As a learner-centered research University, DLSU has undergone several efforts in improving its research productivity for the past years. Last 2014 and 2015, DLSU was cited by the Scopus Elsevier database as the most productive research institution in the Philippines with over 1,780 research papers published and 12,203 citations gained as of March 2016. Part of this promotion of a research culture is hiring undergraduate students as research assistants (RA).
How do you become an RA?
Research assistantship varies per college in terms of salary, workload, and time commitment. Some of the research assistantships are required in academic departments such as Literature. On the other hand, undergraduate students may also apply as RAs in one of the 11 research centers in DLSU. However, the needs of each research center vary depending on their financial capability to pay the students as well as the current load of research projects being undertaken.
Software Technology Department Assistant Professor Briane Samson, who is also the former head of the College of Computer Studies’ (CCS) Center for Complexity and Emerging Technologies (COMET), lists down two main reasons why they adopt undergraduate research assistants.
One is that for practical reasons, there are currently more undergraduate students in the University as compared to graduate students. On the other hand, they perceive their research undertakings as a service learning component in education. “We present them with real world projects and research questions,” Samson adds.
In terms of the criteria for selecting RAs, Samson explains that they generally look for four characteristics: genuine interest in the research being undertaken, technical expertise in computer programming, openness, and good previous working relationship. Samson adds that most of his RAs are his former students.
RAs under COMET perform a variety of tasks depending on the nature of the research project. “At the beginning, they read literature and synthesize content. Most of the time, they extract and process data, create models, and then develop tools. Our [RAs] have residency. They decide when they want to work in the lab,” Samson enumerates.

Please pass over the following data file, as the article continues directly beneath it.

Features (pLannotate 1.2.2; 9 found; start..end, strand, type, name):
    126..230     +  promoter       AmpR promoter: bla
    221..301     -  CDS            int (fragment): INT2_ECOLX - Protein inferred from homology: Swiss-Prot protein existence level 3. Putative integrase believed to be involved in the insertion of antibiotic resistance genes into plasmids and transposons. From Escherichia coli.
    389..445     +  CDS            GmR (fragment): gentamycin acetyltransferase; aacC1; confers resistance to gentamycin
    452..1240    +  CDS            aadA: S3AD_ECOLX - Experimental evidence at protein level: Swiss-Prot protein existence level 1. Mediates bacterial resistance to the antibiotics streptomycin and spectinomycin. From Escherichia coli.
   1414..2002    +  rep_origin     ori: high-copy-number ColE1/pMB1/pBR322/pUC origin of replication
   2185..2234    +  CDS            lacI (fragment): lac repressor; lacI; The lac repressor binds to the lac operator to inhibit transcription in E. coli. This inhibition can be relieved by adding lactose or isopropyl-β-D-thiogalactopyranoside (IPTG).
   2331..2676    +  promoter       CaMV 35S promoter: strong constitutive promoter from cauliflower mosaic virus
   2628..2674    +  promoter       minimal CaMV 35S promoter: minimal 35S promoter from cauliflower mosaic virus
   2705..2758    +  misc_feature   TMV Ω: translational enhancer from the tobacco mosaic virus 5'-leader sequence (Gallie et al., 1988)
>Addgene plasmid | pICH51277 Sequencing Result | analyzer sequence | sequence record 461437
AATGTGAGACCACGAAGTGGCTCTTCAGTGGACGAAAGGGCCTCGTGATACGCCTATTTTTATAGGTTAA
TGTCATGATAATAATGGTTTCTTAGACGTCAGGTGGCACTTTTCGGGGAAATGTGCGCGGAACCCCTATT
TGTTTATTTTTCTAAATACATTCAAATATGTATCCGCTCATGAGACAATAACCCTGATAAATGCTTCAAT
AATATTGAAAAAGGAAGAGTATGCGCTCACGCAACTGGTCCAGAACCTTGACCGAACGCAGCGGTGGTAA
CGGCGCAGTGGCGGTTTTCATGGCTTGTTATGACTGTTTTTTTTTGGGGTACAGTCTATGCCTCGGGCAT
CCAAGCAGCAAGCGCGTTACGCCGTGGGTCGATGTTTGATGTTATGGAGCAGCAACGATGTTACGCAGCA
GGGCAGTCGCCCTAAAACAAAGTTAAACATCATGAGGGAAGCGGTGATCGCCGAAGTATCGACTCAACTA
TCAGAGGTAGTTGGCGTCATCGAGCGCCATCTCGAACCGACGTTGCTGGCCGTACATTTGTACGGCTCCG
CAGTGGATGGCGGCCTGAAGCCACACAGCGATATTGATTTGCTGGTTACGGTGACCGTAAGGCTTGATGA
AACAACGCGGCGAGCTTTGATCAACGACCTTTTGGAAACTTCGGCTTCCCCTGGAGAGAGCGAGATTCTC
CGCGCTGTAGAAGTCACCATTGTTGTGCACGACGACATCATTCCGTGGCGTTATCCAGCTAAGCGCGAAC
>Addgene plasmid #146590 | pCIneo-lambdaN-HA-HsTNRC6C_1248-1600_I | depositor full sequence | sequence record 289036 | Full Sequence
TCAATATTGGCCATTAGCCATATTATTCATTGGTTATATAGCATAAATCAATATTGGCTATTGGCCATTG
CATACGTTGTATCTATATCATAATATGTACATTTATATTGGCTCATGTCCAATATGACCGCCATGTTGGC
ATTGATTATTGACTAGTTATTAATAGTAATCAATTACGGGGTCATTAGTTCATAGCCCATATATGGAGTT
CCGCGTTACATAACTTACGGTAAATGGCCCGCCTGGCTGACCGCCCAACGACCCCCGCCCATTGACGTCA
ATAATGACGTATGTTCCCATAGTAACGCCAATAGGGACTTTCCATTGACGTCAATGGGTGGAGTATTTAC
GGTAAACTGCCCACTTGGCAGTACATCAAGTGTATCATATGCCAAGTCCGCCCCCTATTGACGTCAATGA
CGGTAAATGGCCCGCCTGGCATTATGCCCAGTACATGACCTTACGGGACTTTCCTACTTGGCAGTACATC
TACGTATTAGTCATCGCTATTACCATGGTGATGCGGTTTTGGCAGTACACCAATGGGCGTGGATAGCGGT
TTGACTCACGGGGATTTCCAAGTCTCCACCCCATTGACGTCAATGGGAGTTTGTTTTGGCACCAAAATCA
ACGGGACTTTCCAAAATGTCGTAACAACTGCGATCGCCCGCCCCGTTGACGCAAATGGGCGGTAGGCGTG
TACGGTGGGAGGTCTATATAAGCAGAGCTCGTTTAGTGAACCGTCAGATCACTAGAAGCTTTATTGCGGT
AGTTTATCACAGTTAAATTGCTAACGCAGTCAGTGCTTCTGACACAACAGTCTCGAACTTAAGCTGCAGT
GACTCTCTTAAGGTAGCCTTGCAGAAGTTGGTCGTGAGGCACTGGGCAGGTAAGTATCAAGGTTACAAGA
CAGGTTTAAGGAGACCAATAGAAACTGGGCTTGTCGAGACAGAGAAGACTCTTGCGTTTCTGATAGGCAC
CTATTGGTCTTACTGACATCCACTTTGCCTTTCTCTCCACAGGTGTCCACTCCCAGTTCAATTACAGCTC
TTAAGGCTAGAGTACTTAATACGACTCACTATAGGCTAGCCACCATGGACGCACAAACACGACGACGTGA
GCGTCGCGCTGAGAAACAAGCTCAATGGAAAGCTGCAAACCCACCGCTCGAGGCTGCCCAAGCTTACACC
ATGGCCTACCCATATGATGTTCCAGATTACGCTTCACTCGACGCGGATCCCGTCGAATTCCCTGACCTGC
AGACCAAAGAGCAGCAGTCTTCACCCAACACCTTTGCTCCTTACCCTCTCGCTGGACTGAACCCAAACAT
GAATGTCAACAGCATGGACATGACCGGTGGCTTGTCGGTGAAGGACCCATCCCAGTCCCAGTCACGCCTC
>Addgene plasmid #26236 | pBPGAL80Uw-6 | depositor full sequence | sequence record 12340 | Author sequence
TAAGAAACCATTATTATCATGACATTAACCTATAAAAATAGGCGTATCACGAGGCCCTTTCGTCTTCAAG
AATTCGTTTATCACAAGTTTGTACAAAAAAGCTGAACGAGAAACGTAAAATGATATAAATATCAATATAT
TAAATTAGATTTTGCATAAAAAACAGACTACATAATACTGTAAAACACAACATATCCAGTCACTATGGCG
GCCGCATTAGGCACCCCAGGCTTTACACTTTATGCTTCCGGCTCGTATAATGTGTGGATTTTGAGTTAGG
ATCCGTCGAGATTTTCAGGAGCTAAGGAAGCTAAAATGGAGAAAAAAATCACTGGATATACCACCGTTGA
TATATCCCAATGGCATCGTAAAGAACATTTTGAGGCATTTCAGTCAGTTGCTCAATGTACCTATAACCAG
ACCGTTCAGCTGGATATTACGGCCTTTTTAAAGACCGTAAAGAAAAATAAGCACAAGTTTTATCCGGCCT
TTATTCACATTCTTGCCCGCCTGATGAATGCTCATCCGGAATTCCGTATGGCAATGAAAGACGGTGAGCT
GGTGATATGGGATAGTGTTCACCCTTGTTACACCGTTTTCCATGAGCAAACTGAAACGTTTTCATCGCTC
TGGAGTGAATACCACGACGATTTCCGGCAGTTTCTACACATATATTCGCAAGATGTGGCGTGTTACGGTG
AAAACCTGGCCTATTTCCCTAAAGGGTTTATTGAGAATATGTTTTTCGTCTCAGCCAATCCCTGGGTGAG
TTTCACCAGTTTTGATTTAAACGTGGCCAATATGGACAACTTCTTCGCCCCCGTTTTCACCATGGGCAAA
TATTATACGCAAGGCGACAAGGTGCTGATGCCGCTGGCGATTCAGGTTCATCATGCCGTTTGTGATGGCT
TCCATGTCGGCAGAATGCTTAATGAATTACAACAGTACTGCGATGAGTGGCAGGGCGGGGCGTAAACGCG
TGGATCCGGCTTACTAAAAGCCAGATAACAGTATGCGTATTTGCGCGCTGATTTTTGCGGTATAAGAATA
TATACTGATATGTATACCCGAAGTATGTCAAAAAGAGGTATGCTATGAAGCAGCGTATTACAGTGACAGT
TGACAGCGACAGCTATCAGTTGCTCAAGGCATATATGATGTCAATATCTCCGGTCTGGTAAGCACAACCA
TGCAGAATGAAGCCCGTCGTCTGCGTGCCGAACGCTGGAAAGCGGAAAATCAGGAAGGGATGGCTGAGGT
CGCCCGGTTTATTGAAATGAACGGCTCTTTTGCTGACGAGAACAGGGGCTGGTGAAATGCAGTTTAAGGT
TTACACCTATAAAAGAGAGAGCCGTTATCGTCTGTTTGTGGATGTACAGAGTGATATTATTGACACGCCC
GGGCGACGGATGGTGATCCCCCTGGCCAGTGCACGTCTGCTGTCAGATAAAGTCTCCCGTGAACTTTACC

There are also several internal and external opportunities available for the RAs of COMET. These include workshops, side projects, professional community meet-ups, conferences, and competitions. “As a learner-centered research university, it is essential that we make our students collaborators,” Samson expresses.
Samson believes that by hiring RAs, it increases the professors’ productivity because they also need to allot time for teaching. On the other hand, the experience exposes undergraduate students to a different career path aside from the industry, as well as encourages them to become future research leaders.
“Stay curious and be consciously incompetent. It essential for us to know what we do not know for us to create new knowledge. In DLSU and in other [higher education institutions] like [University of the Philippines], being in the academe is a very rewarding career. You get to do a lot of research and you have the support of the institution,” Samson advises, when asked of what advice he can give to students.
Experiences as an RA
For students like Nicolle Magpale (IV, CS-ST), she was recruited in COMET because her thesis group’s topic was about complex systems. “My main task, together with my group, is to research and develop a traffic prediction model. Every day, we try to do small tasks such as cleaning the data, reading a part of a paper, or even just asking questions to our adviser,” Magpale explains.
According to her, the tasks in their research project may seem minimal, but it helps them gradually make progress. Her research group also meets at least three hours a week and focus on doing the project as well as making sure everyone is on the right track. “Aside from doing research, the lab (COMET) also offers various seminars that can help develop our skills in our field. This gives us a great opportunity to learn more than what we are taught inside the four walls of our classrooms,” Magpale shares. Another advantage of being an RA is that the student gets to build a network and learn from the experiences of other members.
Magpale is currently working on a research about a weather-aware traffic prediction model that she argues is fit for developing countries like the Philippines. She shares that although the stress in conducting the research is high, the dedication of the team makes it fulfilling. Moreover, through the research, her team discovers more about themselves in terms of work ethic preference as well as approaches in work.
When asked what advice she can give to undergraduate students who are thinking of becoming an RA, Magpale states that if their time permits, then go for it. She elaborates, “I believe that being a research assistant is a great opportunity for students to be exposed to research possibilities in their field and to discover themselves more in terms of their working dynamics. Although if you decide to become a research assistant, make sure that you are really in on it. Working on something half-heartedly would just lead to half-baked results.”
Apart from research assistantship, other opportunities available for students especially when they are looking for experience and personal income include the University’s Student Assistantship and Resource Training (START) Program. START serves as an alternative source of financial support for students, wherein “students will be immersed in the Lasallian work environment.” While these opportunities are available, undergraduate students have the option to maximize them in order to gain work experience while still being a student.